Saturday, November 8, 2008

Random Rants - By Mark R. Kerr

As they did in September's state primary, so shall they for the November general election so pass the coffee, Red Bull and caffeine tablets since Pima County's questionable Election's Division, the full results of the November 4 general election may not be complete until November 11 or later?

To add to all this was the article in the Friday, October 31 edition of the Arizona Republic that stated that 827,380 Maricopa County residents had requested absentee ballots or had voted early and that Maricopa County election’s officials have seen 566,656, or 68.4 percent, of those ballots returned and since there are about 1.7 million registered voters in the county, the “early (vote by mail) ballots” figure to create a delay in the compilation of final results since the remaining 200,000 or so early ballots won't be marked or mailed early but instead will be walked into a polling place or will arrive via mail on November 4 (election day) and those ballots won't be processed until two days after the election and Maricopa County hopes to have all of them compiled by November 21, so with that, some final thoughts.

Under Arizona law, Arizona Revised Statute (16-311 Sections C-D, 16-322, 16-341 Section A and 16-343 Section 3), a person that was a candidate for a party nomination for a political office and who was defeated for that nomination in the subsequent primary election cannot run for the same office in the general election. For their endorsements in the general election, Echo Magazine still endorsed (posted on their website,, as of November 4) such a candidate, state Representative Tom Prezelski who unfortunately finished third in the Legislative District 29 Democratic primary election held Tuesday, September 2.

According to the Echo Magazine, “Echo sent surveys to each candidate seeking office in state, county and Congressional seats. Their responses, and research about each candidate’s record, helped us make a list of endorsements of candidates who are GLBT (Gay, Lesbian, Bisexual and Transgender-positive.” How about looking at the general election ballot?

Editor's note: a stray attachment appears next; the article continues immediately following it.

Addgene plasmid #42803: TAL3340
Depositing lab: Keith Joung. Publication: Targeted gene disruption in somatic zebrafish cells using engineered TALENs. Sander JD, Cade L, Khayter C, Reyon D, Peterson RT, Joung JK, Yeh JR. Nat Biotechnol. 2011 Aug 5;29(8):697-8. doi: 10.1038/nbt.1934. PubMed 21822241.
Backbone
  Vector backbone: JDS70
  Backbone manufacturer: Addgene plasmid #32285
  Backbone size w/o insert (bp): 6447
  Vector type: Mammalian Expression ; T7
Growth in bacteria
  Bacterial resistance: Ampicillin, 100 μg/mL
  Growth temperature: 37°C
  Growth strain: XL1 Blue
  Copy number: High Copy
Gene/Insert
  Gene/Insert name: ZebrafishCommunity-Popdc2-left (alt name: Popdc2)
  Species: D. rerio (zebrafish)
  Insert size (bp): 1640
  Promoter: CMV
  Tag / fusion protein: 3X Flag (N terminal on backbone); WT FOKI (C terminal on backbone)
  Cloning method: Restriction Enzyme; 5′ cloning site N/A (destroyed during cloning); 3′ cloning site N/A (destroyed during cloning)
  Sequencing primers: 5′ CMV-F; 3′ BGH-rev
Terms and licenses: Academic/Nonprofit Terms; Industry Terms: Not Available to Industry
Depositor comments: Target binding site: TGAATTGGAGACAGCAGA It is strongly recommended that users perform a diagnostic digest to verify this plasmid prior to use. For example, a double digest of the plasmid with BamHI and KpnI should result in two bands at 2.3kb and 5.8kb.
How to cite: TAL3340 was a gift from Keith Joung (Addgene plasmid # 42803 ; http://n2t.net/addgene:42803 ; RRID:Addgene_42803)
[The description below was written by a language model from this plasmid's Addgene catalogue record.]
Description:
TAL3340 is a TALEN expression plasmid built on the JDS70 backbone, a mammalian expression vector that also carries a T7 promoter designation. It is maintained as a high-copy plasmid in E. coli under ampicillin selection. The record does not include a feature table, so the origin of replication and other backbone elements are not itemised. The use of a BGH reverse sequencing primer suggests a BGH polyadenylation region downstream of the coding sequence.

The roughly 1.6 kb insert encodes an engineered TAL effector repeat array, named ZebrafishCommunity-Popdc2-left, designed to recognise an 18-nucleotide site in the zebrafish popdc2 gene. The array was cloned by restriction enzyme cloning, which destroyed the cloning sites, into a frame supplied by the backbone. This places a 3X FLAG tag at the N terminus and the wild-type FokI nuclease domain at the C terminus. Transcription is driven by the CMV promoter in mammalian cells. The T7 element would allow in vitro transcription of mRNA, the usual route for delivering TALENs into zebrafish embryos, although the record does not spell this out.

Equality Arizona, the statewide LGBT (Lesbian, Gay, Bisexual, Transgender) rights organization in their endorsements list updated their endorsements in this race but seemed to have followed Echo Magazine in regard to the State House of Representatives race in Legislative District 30, when they failed to list anyone to either recommend in the race. Andrea Dalessandro, the Democratic nominee is an open-minded, common sense candidate who publicly stated her opposition to Proposition 102 long before her Republican opponents, David Gowan and Frank Antenori stated their support of the measure (which Antenori later during the campaign. tried to skirt the issue).

Dalessandro, who actively court the LGBT vote in District 30 through the events such as Pride in the Desert and attending the Wingspan Dinner and being a sponsor is a smart, articulate individual who had been a teacher and recently retired as an Accountant to serve the entire public. If Andrea is elected, she will be an asset in the Legislature and a person everyone, including political groups would want in their corner and someone who could get positive things accomplished at 1700 West Washington.

Equality Arizona list (located online at of endorsed candidates included races for county offices in Pima County but one contested race was omitted - the District 3 seat on the County Board of Supervisors in which the incumbent, Democrat Sharon Bronson, won her primary election and faced Republican Barney Brenner in the general election. It was Sharon Bronson who was the key third vote in 1997, when the Pima County Board of Supervisors became the first governmental entity in Arizona to formally recognize committed same-sex relationships by extending medical and dental benefits to the domestic partners (and families) of county employees. Bronson voted to fight the legal challenge to this vote for which was upheld in 1998. Sharon continued to ensure that Pima County’s AIDS Service Organizations and groups receive funding, as well as organizations that serve the LGBT community, as well as publicly opposing Proposition 107 in 2006 and Proposition 102 this year when very few elected officials would step forward.

Contrary to the blathering of Arizona’s corporate media, voting early or by mail wasn’t just occurring the week prior to the November 4 election as they would have you to believe. On Thursday, October 2, as reported in this column and publication, voting for the general election (scheduled for November 4), commenced but with the “MTV attention span” of the management of the corporate media, as well as their penchant for spewing garbage, it was Britney, Dancing with the American Idol Runway during the Great Race.

So for those campaigns and ballot measures, including Proposition 102, to paraphrase Bette Davis as Margo Channing in “All About Eve,” “Fasten your seatbelts, it’s going to be a bumpy night or two, three, five or seven,” since this will take a while so this 21-month political campaign will continue.